UP Diliman chancellor hits back at defunding, red-tagging threats


Posted at Nov 20 2020 12:58 PM

UP Diliman chancellor hits back at defunding, red-tagging threats 1
The University of the Philippines Oblation fountain in Diliman, Quezon City. ABS-CBN News/File

MANILA – The University of Philippines Diliman on Friday hit back at threats to defund the institution for supposedly becoming the breeding ground for communists.

“We will strongly defend the University’s time-honored traditions of academic freedom and critical thinking. UP’s proud history of service and activism has shown that we can do both,” UPD chancellor Fidel Nemenzo said in a statement.

However, he made no mention of President Rodrigo Duterte who threatened to cut the funding of the state university following calls of academic strike due to the COVID-19 pandemic and recent typhoons. It was also the chief executive who said that UP “does nothing except recruit communists.”

For Nemenzo, red-tagging is dangerous because “it focuses on labels over substance and encourages intimidation and violence.”

He maintained that UP remained a safe haven for civilized and intelligent discourse and had no place for intolerance, bigotry and red-tagging.

In his statement, Nemenzo clarified the threat to defund UP may had stemmed from a misunderstanding the institution does nothing except to recruit communists.

“Those who blame UP for breeding communists forget that UP has bred more scientists, artists, doctors, lawyers, diplomats and civil servants,” he said.

Nemenzo explained that UP exposed its students to a wide range of perspectives, which they would “learn to think on their own, to think critically, to reason out, and distinguish truth from lies, right from wrong.”

“Academic freedom is essential for the life of the mind and for UP’s dual role as knowledge producer and social critic,” he said. “We play the role of social critic from a position of evidence-based scholarship and moral courage. This role is a distinct service to the nation.”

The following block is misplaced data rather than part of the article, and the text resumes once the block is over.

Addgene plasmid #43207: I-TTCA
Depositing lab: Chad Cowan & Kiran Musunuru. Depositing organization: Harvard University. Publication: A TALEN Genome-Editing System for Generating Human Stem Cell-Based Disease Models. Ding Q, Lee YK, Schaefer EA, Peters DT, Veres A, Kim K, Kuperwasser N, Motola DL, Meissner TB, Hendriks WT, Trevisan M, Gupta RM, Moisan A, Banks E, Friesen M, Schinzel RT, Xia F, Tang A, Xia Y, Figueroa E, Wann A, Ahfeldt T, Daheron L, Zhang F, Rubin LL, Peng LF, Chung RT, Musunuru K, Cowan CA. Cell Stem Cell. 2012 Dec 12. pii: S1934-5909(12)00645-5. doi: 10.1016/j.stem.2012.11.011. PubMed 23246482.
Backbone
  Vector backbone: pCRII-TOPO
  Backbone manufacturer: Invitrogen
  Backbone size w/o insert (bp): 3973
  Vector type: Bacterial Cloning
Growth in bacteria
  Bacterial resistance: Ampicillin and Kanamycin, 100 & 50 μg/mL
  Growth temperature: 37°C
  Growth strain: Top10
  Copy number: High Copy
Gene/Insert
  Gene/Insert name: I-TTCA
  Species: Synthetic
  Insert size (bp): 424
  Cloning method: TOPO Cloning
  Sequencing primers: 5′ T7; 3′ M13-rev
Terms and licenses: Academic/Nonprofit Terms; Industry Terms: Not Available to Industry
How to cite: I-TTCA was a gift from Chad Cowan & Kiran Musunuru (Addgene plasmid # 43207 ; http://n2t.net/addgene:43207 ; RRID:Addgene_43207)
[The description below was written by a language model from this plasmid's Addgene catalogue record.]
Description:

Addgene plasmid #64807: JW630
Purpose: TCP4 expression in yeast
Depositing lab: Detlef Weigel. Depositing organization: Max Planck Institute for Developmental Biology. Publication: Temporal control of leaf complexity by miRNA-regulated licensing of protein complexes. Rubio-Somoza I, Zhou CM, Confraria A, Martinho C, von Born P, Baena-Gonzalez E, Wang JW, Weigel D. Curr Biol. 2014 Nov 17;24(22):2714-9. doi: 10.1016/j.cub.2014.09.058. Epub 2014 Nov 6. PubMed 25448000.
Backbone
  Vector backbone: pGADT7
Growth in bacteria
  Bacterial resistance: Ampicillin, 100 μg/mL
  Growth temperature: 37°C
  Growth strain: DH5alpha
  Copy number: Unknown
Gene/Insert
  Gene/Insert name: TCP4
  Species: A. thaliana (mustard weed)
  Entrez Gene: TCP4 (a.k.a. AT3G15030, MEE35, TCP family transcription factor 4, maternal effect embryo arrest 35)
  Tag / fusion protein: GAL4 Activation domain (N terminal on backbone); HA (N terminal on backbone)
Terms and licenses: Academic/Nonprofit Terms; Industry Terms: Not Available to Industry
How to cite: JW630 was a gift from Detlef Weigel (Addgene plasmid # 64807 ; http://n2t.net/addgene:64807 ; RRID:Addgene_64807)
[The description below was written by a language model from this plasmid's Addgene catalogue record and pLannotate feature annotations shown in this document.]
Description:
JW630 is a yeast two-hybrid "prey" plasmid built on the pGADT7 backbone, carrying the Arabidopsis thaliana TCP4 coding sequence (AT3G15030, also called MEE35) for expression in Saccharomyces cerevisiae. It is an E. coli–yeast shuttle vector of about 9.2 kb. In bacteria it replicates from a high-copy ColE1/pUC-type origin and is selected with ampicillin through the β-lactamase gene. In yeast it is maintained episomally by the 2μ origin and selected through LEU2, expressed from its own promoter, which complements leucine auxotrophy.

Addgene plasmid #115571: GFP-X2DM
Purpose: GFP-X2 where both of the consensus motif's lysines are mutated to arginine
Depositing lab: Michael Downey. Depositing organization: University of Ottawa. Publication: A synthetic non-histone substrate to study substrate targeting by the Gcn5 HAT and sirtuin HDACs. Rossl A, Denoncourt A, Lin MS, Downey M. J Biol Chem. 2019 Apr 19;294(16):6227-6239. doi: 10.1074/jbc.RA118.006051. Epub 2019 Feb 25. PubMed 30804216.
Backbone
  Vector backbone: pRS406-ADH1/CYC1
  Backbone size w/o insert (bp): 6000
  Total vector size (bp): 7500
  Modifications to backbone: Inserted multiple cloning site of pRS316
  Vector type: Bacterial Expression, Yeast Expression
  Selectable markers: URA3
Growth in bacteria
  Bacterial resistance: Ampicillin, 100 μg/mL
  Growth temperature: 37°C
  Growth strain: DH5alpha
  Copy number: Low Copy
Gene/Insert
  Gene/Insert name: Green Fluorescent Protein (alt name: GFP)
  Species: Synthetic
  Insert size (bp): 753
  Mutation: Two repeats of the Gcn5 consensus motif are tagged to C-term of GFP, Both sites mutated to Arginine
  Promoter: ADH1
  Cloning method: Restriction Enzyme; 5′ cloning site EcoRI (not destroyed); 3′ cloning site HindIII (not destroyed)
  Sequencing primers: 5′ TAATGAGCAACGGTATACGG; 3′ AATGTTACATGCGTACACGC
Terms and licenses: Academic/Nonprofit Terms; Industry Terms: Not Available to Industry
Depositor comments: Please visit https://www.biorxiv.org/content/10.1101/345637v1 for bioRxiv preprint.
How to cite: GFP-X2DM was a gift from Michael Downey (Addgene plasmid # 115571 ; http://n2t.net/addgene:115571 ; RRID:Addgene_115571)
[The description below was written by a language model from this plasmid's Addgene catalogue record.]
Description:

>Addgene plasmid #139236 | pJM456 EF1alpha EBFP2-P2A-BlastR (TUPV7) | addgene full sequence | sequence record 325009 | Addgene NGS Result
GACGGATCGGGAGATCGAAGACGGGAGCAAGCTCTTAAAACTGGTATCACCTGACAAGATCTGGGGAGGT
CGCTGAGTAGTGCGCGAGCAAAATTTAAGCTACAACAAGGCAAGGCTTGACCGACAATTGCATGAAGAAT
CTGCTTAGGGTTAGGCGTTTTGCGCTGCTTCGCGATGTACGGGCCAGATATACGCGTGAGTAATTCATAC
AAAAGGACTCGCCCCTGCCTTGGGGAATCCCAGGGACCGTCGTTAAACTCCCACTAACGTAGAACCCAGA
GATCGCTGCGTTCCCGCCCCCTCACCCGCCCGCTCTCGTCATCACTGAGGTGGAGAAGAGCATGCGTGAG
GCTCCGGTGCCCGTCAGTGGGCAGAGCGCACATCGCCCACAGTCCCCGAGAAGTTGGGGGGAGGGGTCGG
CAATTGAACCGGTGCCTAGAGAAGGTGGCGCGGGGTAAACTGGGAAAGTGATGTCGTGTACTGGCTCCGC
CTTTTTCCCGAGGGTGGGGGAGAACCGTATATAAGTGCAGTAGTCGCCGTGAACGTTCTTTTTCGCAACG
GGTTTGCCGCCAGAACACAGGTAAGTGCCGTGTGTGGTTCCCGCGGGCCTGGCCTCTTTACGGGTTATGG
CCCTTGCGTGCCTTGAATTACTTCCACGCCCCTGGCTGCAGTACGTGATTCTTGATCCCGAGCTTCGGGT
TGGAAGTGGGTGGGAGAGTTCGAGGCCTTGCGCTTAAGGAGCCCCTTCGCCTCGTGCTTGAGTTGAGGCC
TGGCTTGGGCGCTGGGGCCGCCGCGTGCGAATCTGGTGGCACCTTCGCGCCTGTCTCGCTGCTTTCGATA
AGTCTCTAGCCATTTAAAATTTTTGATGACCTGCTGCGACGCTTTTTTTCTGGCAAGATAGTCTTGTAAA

As to the petition of ending the semester due to remote learning, compounded by the COVID-19 pandemic and successive typhoons, it is the "fundamental and inalienable right" of the faculty and students to air out their grievances and criticize the government, he said.

“And whatever one thinks of their call to ‘end the semester,’ it should not be construed as abandonment of one’s education, but as a legitimate expression of their commitment to teaching and learning, which has undeniably suffered due to the pandemic and recent spate of typhoons,” Nemenzo said.

In Nov. 17, dozens of faculty members and students called on the university administration to end the semester due to remote learning woes.

This is different from the academic strike launched by students of the Ateneo de Manila University (ADMU) over the government’s alleged failure in handling the coronavirus crisis and string of calamities in the past few months.

“We recognize and will defend our faculty and students’ right to protest, but UP, as an institution of higher learning, cannot renege on its responsibility to educate,” Nemenzo said.

“At a time of great economic need and political ferment, the University is all the more needed—as a place where we can challenge ideas, sharpen our positions, and gain clarity about the social and political issues confronting our society. This is UP’s mission and we have to continue this task.”